Cooperation and collaboration between teachers and parents – What we learned at #CoPro19

You might have seen some of our recent social media posts about a great event we attended in Stockport on Monday – The Working Together Conference (#CoPro19). As Gareth Morewood explained in his opening remarks, the objective of the CoPro19 event was to develop collaboration and cooperation between teachers and parents in order to develop solutions to complex situations.

The speakers were all informative, funny and moving. We heard so many great ideas and thoughts from the 19 different speakers that we wanted to share our (and other attendees) favourite bits.

One of the keynote speakers, Professor Andy McDonnell, focused on how to get children into low arousal states and improve behaviour. He shared a great quote: “When a person is drowning, that is not the best time to teach them how to swim” – no learning can happen when a child’s in distress. So true! How many times have we all tried to change behaviour when a child is hysterical or upset? Calm down first then talk about how to change behaviour.

Andy McDonnell (pictured below) also talked about how important it is to manage your own stress before you are able to manage others. This is especially true for teachers in his view.

In the first breakout sessions, Greg Loynes from Inscape House School spoke passionately about having more focus on what a child can do, not what they can’t do, and he made the observation that every behaviour from a child serves a function and to ask yourself why is the child behaving that way? Greg also stressed how it’s important to have open conversations with parents and share approaches that didn’t work.

Barney Angliss had asked on Twitter before the event: if a child isn’t on the SEN register, does quality of teaching improve? The majority of Barney’s respondents thought teaching is better “off register” due to lowered expectations of the child if they are on the SEN register. Barney also wondered if this was led by lowered expectations of what the teacher can achieve.

Many parents and carers get disheartened by the sheer number of meetings and as Barney said “more professionals being involved doesn’t necessarily improve outcomes. There is no point in having big meetings with lots of professionals. The only voice that needs to be heard is that of the child. If we really want co-production we need to have the voice of the child controlling events. That is rare.”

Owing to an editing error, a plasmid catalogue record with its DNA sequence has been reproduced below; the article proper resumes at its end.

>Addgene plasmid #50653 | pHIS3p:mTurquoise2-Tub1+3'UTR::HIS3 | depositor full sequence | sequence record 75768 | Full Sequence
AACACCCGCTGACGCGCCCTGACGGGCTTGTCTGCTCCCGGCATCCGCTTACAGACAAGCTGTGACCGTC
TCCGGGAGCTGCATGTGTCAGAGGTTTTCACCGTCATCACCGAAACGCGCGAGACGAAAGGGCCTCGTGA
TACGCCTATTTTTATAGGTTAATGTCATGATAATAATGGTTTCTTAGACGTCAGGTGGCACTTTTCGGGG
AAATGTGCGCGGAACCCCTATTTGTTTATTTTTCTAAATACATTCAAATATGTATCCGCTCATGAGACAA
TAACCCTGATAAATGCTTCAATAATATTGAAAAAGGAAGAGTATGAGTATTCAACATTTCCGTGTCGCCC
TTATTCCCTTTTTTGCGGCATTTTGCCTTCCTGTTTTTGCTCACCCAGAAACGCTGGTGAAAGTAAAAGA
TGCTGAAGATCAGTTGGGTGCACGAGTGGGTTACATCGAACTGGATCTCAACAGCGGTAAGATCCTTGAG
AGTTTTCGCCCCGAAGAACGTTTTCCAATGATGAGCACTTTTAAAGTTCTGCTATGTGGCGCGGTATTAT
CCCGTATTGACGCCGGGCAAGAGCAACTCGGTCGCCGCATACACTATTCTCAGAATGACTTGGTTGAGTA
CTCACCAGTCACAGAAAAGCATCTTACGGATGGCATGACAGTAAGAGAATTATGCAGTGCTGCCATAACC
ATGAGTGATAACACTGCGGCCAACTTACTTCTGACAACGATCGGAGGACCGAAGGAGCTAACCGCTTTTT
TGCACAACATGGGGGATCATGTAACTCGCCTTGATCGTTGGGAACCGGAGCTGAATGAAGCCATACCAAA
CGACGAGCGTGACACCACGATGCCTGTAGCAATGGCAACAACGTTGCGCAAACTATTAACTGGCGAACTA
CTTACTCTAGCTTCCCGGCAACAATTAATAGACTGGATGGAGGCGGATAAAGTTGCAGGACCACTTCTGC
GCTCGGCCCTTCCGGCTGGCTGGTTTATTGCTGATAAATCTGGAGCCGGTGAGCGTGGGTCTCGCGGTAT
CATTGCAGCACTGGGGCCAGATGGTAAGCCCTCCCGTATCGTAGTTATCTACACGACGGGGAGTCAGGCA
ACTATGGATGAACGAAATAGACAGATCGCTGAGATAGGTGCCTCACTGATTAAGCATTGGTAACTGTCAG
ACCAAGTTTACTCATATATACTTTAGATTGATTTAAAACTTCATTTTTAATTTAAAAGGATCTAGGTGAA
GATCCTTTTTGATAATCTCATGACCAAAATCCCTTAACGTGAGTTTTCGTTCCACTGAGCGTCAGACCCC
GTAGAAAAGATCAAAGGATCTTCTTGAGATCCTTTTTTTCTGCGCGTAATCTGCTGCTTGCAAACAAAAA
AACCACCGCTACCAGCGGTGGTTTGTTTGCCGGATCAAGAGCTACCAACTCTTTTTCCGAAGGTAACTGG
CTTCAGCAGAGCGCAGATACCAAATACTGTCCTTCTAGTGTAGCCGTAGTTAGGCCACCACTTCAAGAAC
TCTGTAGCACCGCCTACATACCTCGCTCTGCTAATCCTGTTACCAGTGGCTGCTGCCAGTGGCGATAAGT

Are you ready to be shocked? Barney Angliss has read the new Ofsted inspections guidelines. It has 321 recommendations for changes based on research about teaching mainstream children. Zero recommendations for SEN children.

Elly Chapple (one of the organisers, pictured below) tweeted this during Andy McDonnell’s talk: “Andy discusses how forgiveness is powerful. If people could learn to forgive rather than exhibit angry responses (talking about us, those supporting or educating) we might change outcomes rather than have huge meetings about a CYP often people haven’t even met.” 

How much do you think is spent annually on TAs? The answer is between £5bn and £7bn (depending on how the work is classified). They often work with the most vulnerable children who will become the least employable and have the shortest life expectancy yet these teaching assistants have no clear training programme or career progression. Quite staggering!

For many of the attendees, one of the highlights was a talk by two young people with ADHD, Georgia and Bryn Travers. They told teachers to take the time to know your students but be real and genuine (if you claim to know Marvel, you’d better know all about it because they do!).

Bryn also talked about the labels he had given to him as a child: troublemaker, chaotic, disrespectful, loud, weird, time-waster. ‘I felt like an inconvenience’

Jo Billington (who was worried about being a boring academic but was anything but!): Young people with autism who’ve been accepted into mainstream schools as they’re academically able don’t achieve anything comparable to their peers. How can we change this? Jo also posted her favourite quote from Barney’s talk and we love it too: “I am a big fan of rebellion. Anyone involved in SEND should be rebelling.”

One of our favourite slides from the presentation is the one below from Rachael King, highlighting key areas in the equality act:

Rachael also shared a great quote: “If strategies don’t work, don’t try harder, try something different.”

Taneisha Mellow-Pascoe who is a SENCO and a mother of an autistic child gave great advice from her experiences: don’t be afraid to keep your children behind. Don’t follow the script if you need to do something different.

Liz Murray, who’s recently started her role as a SENCO at Priestnall school and is founder of Spotlight Education Support, talked about an “inclusion room” at her previous school in London. A massive contribution to the success of the room was taking the time to understand the different people who would use the room: pupils, teachers, TAs etc and consulting SEN experts.

Final thought from CoPro19 goes to Professor Andy McDonnell – “In Ireland they have a phrase and I’ve met a lot of these – ‘WIE’ – a Well Intentioned Eejit”.

I’m going to work hard to listen more and not be a WIE!

If you went to CoPro19, what did you think of the event? What things really resonated with you? Thank you to Gareth Morewood, Elly Chapple, Sherann Hillman and PiPS for putting on the event. As you can see there were a wide range of speakers and experiences and something for all the attendees. A day very well spent.